Fashion show producer and consultant Daniel Boey's new book, The Book Of Daniel: Adventures Of A Fashion Insider, is one man's attempt to raise the profile of Singapore's fashion industry.
As Singapore approaches its golden jubilee next year and Boey marks his 25th year in the fashion business, the book could not have been launched at a better time.
Part memoir and part history, the 460-page glossy book looks at Singapore's fashion and modelling scene from the late 1970s till today, as well as his career that has taken him to the world's fashion capitals to work for Vivienne Westwood, Julien Macdonald and Matthew Williamson.
He has worked with brands such as Christian Dior and Louis Vuitton here.
Affectionately known in the industry as Singapore's Godfather of Fashion, Boey, who also turns 50 next year, launched his book at the Singapore Writers Festival last Saturday.
The event drew a crowd including models, make-up artists and even Minister of State for Trade and Industry Teo Ser Luck, who was a model in his younger days.
"I don't think enough has been written about our earlier fashion designers. There was a time when Singapore designers were revered; they were like gods. This is my way of paying tribute to them, because without them, I wouldn't have a career," says Boey during an interview with Urban.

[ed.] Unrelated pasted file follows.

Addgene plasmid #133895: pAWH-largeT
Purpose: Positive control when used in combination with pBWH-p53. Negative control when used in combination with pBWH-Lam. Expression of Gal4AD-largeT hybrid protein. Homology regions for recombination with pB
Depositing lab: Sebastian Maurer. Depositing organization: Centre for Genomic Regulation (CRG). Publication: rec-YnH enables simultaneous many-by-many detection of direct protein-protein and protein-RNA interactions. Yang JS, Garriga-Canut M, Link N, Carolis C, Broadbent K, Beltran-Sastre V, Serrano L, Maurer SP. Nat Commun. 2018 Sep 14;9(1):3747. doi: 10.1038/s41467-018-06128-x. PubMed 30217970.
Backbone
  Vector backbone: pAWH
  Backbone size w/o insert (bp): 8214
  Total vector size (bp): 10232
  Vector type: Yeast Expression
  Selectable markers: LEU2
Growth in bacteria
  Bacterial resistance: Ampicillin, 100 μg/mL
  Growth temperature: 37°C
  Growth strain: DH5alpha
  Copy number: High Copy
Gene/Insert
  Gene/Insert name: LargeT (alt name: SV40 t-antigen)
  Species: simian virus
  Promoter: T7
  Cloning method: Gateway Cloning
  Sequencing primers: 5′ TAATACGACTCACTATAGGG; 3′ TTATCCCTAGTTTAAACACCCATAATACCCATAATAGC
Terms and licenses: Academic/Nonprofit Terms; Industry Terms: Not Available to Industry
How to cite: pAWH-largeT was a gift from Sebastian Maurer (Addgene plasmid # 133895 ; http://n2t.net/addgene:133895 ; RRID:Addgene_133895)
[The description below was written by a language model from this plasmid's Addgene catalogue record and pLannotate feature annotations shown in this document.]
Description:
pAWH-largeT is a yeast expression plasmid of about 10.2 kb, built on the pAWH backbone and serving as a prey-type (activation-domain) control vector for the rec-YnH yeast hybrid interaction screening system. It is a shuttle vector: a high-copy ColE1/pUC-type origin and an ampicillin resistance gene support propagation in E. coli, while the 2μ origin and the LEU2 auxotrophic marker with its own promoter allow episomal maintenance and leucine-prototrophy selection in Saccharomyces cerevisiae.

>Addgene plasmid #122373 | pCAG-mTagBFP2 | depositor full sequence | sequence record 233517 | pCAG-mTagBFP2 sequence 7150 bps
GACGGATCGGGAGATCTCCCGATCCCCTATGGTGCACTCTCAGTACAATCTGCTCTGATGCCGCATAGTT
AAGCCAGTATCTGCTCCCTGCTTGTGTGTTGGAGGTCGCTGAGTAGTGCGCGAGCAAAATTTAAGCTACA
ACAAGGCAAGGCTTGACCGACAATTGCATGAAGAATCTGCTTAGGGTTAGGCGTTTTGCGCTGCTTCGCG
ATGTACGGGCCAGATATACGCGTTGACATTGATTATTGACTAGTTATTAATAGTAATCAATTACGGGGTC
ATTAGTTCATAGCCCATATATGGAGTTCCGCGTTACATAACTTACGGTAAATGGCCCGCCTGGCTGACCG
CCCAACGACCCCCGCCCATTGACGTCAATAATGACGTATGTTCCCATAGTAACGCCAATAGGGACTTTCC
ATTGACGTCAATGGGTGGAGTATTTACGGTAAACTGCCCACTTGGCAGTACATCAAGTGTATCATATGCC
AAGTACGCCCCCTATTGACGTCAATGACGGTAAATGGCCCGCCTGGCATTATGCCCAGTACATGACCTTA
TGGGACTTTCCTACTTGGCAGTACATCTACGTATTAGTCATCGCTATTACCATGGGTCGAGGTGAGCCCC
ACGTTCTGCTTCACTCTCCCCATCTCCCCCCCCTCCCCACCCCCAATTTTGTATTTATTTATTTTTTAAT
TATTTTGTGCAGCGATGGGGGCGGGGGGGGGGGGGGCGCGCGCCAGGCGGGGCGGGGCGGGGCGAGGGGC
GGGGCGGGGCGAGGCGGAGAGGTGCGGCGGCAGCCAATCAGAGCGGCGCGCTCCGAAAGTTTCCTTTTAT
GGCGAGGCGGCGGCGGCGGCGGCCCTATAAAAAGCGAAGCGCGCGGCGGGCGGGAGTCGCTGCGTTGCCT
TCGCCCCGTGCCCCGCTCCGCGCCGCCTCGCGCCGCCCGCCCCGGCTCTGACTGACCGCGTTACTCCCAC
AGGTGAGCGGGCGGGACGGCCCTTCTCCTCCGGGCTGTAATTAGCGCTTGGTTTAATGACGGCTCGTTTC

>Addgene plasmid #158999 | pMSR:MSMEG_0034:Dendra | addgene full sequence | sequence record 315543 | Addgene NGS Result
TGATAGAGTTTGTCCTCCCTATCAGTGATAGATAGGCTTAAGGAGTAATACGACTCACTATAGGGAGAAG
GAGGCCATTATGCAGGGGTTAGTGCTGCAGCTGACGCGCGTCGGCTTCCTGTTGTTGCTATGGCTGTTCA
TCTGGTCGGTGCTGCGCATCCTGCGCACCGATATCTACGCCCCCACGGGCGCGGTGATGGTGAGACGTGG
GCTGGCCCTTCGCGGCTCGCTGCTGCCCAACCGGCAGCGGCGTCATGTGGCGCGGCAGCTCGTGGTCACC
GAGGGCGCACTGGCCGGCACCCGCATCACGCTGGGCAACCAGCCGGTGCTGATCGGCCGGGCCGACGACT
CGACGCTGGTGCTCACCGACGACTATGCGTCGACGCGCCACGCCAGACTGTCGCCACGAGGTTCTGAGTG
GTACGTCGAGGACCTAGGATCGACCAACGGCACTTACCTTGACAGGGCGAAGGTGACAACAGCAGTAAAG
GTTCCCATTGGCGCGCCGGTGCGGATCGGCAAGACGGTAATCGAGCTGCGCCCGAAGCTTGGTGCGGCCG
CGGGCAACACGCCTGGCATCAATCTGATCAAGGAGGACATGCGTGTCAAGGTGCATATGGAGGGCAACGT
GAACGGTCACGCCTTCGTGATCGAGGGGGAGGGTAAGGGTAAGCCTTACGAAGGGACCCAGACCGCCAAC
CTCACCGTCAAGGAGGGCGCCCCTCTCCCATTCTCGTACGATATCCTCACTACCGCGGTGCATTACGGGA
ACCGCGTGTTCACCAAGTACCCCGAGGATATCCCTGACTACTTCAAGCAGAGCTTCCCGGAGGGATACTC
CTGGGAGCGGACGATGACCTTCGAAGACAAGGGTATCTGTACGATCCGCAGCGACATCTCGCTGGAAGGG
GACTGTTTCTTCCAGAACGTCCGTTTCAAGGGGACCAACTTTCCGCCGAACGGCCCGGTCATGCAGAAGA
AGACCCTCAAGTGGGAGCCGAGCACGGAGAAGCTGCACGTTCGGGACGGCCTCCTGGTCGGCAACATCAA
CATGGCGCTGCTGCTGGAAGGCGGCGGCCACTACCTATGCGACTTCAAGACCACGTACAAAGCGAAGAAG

The careers of veteran designers such as Thomas Wee, Tan Yoong, Frederick Lee and Dick Lee, as well as former top models such as Nora Ariffin, Seraphina Fong and Ethel Fong, are written about at length in the book that spans 30 chapters.
The road to success was not at all smooth for Singapore's fashion pioneers. Wee, for instance, spent his early years creating frocks for his Bugis Street cabaret showgirl friends.
Dick Lee is described as the "patron saint of Singapore's fashion".
His now-defunct multi-label boutique Hemispheres was one of the few outlets where local designers could sell their creations. It was also the place to be seen as "everyone hung out at Hemispheres".
Boey says: "I felt that it was about time to stop telling journalists to do their fashion research when there is no in-depth resource to turn to."
The book is a nostalgic trip for those who can remember Singapore's early fashion scene.
For millennials, the book will be an eye-opener as they picture the past, including Lucky Plaza's former glory.
When it was built in 1978, it was a progressive mall - with 26 two-way escalators and bubble lifts - where many local designers set up shop.
As a geography and literature graduate from the National University of Singapore, Boey says the writing, which started on a flight to London last Christmas and ended in May this year, came easily.
To research, he dug up old articles by former Straits Times fashion journalists such as Lim Phay Ling, Cat Ong and John de Souza. Early on in his career, he kept journals about his work, which helped in the writing process.
Sourcing photographs was more difficult, but those who enjoy history will be in for a treat.
There are pictures of the 1989 Singapore International Shopping Festival held along Orchard Road, Zouk in its early days and Metro at Far East Plaza.